A few years ago, while passing the El Paso restaurant on his way home, Luis Mora heard the music playing. He stopped, followed the music and found a mariachi band.
“What time do you all end up here?” Mora asked.
Nine, they told him.
“What is he going to do next?” Mora said. “Why don’t you come to my house?”
He had many families in his house. He lined them up and told them to get out.
“All the Latinos that were listening, they also came here to listen,” Mora said.
Mora, 84, has been bringing Latin music into the home for years. He started ACLA – Asociación Cultural Latino Acadiana – in 2000 and the Latin Music Festival in 2002.
After a two-year hiatus, Asociación Cultural Latino-Acadiana, ACLA and Festival International de Louisiane will bring back the music festival on October 1 at Parc International. The event celebrates Latino culture. Attendees can experience the culture through authentic food, music, art vendors, children’s activities and more.
Mora started the Asociación Cultural Latino Acadiana because he is passionate about preserving Hispanic and Latino culture and helping these communities.
Mora, originally from Columbia, learned English in Vermont and began his education in Florida at Miami Dade College. In 1964, his father sent him to study architecture at the University of Louisiana at Lafayette, where he had previously visited his brother’s friends, because he wanted him to focus on his education.
At the time, UL had about 700 Latinos from Central America, Venezuela and Colombia, according to Mora. The Latino population has grown rapidly and is still growing.
Lafayette was different then. You can walk into a restaurant and pay with blank checks, according to Mora. The oil industry is booming.
“This is a great place to live, but it’s still changed a lot,” Mora said. “We’ve grown a lot.”
After graduation, Mora worked for Starline in department store skyscrapers, Lee Packard in metal buildings, then worked for an engineering company that went out of business. He also met and married his wife in Lafayette.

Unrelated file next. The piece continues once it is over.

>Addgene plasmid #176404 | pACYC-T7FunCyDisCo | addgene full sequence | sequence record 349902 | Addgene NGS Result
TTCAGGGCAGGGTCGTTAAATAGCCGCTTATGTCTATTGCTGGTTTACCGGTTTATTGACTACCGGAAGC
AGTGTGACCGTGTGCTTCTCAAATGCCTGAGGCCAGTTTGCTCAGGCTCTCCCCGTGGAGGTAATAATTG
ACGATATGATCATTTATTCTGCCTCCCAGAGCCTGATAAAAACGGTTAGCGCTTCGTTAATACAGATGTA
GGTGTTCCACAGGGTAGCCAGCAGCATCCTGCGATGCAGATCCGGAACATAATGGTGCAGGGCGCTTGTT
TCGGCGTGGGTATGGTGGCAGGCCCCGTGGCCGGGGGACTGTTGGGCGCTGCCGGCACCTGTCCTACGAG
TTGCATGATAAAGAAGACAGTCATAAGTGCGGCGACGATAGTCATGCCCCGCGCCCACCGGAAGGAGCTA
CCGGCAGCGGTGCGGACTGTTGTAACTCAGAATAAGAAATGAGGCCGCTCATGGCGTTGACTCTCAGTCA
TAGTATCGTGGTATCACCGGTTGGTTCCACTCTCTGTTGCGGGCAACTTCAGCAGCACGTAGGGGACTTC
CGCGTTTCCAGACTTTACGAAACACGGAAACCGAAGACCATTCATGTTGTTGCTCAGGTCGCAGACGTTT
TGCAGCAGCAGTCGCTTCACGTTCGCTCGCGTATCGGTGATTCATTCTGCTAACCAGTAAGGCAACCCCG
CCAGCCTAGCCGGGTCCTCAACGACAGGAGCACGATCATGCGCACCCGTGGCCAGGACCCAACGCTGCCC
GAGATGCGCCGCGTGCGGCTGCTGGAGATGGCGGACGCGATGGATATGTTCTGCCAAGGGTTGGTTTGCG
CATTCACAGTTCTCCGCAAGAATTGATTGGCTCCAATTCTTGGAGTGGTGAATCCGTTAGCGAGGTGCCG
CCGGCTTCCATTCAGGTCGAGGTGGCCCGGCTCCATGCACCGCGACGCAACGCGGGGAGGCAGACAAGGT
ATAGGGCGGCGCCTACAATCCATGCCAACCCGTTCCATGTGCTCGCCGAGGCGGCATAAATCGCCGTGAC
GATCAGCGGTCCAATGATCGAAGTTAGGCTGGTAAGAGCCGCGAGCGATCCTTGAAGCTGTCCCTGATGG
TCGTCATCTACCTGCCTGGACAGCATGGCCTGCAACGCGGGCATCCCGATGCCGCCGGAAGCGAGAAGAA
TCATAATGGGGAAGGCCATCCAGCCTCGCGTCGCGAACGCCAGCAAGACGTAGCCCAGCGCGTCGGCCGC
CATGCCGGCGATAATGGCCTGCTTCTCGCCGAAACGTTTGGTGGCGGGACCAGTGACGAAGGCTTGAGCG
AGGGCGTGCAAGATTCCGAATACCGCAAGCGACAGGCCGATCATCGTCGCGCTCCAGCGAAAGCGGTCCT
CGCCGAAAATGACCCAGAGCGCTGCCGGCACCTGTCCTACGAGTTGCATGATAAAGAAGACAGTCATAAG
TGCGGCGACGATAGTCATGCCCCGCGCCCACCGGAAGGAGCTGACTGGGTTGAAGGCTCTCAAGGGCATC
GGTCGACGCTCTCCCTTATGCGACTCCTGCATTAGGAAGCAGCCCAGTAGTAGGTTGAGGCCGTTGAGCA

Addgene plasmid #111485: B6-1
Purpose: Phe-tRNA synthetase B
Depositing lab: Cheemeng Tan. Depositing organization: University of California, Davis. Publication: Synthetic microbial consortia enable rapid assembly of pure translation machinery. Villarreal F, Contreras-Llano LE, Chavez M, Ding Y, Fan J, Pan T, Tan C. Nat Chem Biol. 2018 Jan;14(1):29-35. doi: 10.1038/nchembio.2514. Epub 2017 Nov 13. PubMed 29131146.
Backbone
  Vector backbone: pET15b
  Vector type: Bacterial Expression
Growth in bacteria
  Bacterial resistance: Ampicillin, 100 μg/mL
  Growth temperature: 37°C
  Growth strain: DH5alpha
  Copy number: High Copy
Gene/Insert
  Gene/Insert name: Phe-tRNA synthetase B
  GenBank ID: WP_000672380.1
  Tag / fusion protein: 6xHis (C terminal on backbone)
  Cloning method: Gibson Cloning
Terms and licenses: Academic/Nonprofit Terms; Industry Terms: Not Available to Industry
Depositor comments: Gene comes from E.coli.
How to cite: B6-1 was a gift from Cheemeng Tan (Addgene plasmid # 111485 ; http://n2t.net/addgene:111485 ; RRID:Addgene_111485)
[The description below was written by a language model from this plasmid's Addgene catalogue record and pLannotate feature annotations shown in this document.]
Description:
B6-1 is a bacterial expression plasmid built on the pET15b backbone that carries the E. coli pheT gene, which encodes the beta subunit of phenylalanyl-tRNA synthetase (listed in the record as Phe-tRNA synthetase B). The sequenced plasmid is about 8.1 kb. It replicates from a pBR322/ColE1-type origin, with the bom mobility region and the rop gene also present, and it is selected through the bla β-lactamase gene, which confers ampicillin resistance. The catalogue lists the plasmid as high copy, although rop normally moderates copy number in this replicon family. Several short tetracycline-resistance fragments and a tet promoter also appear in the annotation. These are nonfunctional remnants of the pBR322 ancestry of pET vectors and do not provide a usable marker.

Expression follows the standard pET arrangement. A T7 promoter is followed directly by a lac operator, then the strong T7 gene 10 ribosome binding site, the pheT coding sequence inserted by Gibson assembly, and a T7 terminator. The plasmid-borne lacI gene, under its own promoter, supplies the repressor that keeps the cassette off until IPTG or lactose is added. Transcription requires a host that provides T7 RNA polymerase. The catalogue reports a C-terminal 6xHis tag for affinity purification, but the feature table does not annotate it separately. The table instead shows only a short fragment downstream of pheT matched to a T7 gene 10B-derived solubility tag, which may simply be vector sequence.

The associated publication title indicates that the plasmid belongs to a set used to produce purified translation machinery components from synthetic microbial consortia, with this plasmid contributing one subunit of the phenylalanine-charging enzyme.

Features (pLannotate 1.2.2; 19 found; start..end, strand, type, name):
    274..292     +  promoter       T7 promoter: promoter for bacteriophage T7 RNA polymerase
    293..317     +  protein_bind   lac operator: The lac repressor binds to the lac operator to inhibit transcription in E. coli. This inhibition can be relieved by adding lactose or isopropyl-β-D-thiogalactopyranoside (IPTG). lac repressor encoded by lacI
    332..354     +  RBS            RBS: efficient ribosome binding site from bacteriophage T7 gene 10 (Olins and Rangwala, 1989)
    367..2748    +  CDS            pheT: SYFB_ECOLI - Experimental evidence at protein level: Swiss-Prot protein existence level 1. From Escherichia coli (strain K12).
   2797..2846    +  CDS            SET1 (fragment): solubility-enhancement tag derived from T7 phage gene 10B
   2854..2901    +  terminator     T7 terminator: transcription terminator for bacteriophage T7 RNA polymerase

“By sheer luck” Mora landed at Exxon, where he worked for 35 years.
“I was very lucky because the whole field was growing and they had a lot of opportunities,” Mora said.
After Mora retired from Exxon, he was invited to join the board of Festival International. There, Mora recalls meeting a lawyer who had recently discovered that he had Spanish roots. However, the lawyer grew up thinking he was French all his life.
“I feel sad [for him]”, Mora said. “He had lost not only the language, he had lost most of the Spanish culture.”
This conversation, along with his work on the board of Festival International, led Mora to start the Latin Music Festival. The festival began as a volunteer-run event to help raise funds for ACLA. Eventually the city recognized the festival and in 2019 they started working in collaboration with Festival International, who helped with the planning.
“It takes time, dedication and a lot of volunteers in the beginning,” said Jasmine Carrizal, ACLA past president and current volunteer. “All the years that Luis has spent trying and making it grow, that now it’s part of the city. Through his persistence and belief in everything he has to go on. To continue to be able to incorporate culture in a beautiful way through dance and food and now they are sponsors.”
Mora specifically chose the date for the festival — the first Saturday in October — to fall during Hispanic Heritage Month, which begins Sept. 15 and ends Oct. 15. September 15 is an important date because it marks the day of independence for some Latin American countries.
The festival was canceled the last two years due to COVID. One year it rained seven times. In the past they have had both new and old performers. Some of the performers included a 7-year-old dancer and a young Cuban singer.
“If you’re brave enough, we’ll let you try,” Mora said.
In addition to hosting the Latin Music Festival, ACLA does community work such as volunteering with Second Harvest, organizing consulate trips to New Orleans, working with the Lafayette Parish School System and their Spanish immersion programs, and community outreach about the COVID vaccine .
“He’s always trying to do things for the Hispanic community and trying to establish the Hispanic community [on] radar and to highlight the heritage that sometimes people don’t understand,” said ACLA volunteer and former board member Vanessa Paredes.
When he formed ACLA, Mora brought together professionals from diverse backgrounds, including teachers, architects and real estate people to serve on the board of associates.
Carrizal, a former teacher and former ACLA board member and president, met Mora at church through mutual friends. She worked with him at many events and despite the stress of scheduling, said he never raised his voice. He is humble, patient and never thinks twice before helping, she said.
Paredes volunteers with ACLA now, but was involved with ACLA professionally for nine years. She helped raise money, worked on many campaigns and contributed to ACLA’s efforts to educate the community. Mora started a food drive during COVID, she adds.
Mora has long been a supporter of Lafayette’s Spanish immersion program. Although he thinks it is important to learn the language, he was unable to maintain it with his children. Of his three children, only one learned Spanish. He blames geography.
“What we didn’t want was for them to lose that language or their culture and all that,” Mora said. “You have to be comfortable on both sides. Because I made that mistake in mine.”